Designing a Home Security System
Any good home security system combines tightly locking up the house to prevent unwanted entry, eliminating the ways that intruders can conceal themselves on your property, and making your home feel occupied, whether you are at home or not.
Secure your doors
As a general rule, doors that swing into the house are more secure than out-swinging doors, both because the gap between the door and jamb is not exposed and because the hinge pins are on the inside. If you have an out-swinging door, make sure it has at least one non-removable pin hinge. A non-removable pin hinge has a set screw in the pin that prevents the pin from being removed.
All entry doors should be fitted with deadbolt locks. Single-cylinder deadbolts are operated with a key from the outside and a turn button inside, while double-cylinder deadbolts must be operated with a key from both sides.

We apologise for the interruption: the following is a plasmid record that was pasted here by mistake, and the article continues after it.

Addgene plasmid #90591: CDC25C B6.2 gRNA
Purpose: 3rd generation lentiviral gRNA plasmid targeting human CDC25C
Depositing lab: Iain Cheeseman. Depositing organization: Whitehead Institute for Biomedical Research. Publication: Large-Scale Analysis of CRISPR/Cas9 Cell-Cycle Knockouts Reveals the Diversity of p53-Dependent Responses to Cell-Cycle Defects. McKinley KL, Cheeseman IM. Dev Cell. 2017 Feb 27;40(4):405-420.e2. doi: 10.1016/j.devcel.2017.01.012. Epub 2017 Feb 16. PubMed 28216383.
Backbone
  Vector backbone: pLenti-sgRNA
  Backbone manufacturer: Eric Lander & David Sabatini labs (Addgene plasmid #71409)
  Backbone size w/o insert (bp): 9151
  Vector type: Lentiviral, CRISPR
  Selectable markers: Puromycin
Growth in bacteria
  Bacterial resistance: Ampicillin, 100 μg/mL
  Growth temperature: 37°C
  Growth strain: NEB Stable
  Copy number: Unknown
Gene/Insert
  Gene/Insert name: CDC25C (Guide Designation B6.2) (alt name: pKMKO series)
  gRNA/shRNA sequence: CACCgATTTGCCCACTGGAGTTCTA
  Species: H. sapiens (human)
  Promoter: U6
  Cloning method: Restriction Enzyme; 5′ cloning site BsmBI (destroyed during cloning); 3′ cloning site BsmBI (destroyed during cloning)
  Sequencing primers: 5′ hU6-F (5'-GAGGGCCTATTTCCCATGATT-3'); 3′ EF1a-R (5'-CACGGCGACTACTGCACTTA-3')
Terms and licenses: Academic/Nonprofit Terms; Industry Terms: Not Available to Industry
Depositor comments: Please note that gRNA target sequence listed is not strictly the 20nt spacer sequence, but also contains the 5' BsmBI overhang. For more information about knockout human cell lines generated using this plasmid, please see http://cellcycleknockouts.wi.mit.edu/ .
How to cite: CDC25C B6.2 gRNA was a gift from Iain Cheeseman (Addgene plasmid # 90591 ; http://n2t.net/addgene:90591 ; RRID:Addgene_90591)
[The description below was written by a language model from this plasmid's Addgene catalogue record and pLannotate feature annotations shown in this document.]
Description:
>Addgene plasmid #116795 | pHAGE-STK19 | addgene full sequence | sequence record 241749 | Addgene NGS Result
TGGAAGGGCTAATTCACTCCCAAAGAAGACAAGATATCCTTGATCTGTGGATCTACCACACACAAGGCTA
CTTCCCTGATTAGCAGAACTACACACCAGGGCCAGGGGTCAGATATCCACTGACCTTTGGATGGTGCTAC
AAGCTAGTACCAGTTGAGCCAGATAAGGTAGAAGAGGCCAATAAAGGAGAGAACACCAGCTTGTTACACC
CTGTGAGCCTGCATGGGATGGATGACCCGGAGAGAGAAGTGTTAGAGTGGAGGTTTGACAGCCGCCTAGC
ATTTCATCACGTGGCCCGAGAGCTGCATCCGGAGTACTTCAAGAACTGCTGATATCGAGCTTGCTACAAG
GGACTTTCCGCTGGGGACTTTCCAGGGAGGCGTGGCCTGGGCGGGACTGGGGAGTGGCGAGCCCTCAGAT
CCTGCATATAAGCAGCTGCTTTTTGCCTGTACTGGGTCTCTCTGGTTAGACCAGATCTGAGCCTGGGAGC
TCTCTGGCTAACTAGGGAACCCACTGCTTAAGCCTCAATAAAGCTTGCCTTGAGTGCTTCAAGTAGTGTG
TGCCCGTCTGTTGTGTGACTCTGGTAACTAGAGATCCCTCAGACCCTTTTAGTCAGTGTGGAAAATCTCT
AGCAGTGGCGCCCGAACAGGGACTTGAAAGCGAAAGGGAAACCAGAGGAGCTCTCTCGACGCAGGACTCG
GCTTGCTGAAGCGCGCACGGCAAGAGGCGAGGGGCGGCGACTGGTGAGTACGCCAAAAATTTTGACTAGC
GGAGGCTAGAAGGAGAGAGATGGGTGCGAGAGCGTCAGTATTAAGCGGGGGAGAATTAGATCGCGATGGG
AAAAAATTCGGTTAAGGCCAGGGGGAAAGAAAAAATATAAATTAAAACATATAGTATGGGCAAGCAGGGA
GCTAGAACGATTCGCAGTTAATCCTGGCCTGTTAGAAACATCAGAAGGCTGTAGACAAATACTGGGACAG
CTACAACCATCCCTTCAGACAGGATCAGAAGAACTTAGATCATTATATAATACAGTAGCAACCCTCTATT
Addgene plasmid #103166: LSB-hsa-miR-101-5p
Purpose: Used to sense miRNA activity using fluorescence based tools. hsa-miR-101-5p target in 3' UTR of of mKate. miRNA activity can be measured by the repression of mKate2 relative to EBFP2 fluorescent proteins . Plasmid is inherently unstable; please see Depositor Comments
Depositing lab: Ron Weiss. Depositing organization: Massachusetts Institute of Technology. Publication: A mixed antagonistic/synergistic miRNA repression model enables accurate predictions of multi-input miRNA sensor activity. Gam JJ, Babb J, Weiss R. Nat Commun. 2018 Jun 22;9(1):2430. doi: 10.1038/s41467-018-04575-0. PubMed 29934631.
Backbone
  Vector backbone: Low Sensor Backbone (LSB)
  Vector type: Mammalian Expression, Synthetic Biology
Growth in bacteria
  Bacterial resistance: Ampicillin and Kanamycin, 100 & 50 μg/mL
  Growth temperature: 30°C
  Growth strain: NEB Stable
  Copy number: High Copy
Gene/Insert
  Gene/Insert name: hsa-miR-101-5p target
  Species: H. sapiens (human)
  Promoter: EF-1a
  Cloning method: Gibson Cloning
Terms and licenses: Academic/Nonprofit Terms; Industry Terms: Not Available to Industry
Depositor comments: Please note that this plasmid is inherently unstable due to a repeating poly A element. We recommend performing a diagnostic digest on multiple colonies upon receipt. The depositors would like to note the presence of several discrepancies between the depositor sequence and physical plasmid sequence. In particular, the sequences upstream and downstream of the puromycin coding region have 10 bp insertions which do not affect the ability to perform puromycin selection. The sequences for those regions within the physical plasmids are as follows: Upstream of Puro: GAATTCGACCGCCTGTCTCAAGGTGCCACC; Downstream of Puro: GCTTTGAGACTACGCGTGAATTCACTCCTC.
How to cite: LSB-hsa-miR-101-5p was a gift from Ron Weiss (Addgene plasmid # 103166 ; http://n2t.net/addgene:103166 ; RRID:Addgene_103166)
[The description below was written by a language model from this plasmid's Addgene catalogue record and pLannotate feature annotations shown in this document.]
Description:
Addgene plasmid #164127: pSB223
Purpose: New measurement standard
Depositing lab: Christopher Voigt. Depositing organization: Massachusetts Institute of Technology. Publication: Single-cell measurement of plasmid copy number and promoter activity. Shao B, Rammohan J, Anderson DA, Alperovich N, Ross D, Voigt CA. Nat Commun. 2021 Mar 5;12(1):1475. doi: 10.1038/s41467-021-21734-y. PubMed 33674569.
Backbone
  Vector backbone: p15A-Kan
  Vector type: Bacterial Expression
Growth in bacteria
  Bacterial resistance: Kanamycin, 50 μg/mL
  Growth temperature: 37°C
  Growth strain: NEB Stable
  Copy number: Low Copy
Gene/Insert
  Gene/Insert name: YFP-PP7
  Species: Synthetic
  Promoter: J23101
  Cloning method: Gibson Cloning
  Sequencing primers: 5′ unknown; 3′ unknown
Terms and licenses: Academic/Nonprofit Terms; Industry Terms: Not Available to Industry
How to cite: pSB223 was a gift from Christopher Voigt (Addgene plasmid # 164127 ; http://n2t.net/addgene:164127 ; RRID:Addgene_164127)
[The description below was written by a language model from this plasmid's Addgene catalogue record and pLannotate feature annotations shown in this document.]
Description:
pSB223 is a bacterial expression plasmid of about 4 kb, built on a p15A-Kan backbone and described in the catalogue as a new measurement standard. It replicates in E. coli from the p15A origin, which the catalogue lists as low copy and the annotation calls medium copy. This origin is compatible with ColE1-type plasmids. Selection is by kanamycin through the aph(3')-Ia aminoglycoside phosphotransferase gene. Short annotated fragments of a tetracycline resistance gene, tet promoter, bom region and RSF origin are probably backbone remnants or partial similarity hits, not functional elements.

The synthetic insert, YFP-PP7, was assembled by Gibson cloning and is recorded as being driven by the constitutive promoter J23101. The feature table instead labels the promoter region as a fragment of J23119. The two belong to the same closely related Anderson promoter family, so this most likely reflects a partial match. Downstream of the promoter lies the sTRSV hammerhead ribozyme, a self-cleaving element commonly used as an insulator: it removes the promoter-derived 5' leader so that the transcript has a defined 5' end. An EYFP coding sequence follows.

Sliding patio doors are notoriously easy to break into. If you have an older patio door, one inexpensive alternative is a hinged bar mounted on either the active door panel or the jamb that swings down to wedge the door closed.
Secure your windows
Make sure all your window locks operate properly, and consider adding to the security of sliding windows by installing key locks in place of the standard sash locks.
Look at your lighting
Outdoor lighting is one of the best deterrents available, making it an important safety feature. Low-voltage lighting kits can be installed in an afternoon. With the development of more reliable solar cells and batteries, solar outdoor lighting is now more dependable and even easier to install than the low voltage lighting systems.
You want to make sure the entire area around your house can be well lit. Install motion-activated floodlights over the driveway and at the back of the house; if you can position lights so every door and window in the house is covered, you can scare away nearly any burglar.
Once you have the basics taken care of, then a home security system may be a worthwhile investment.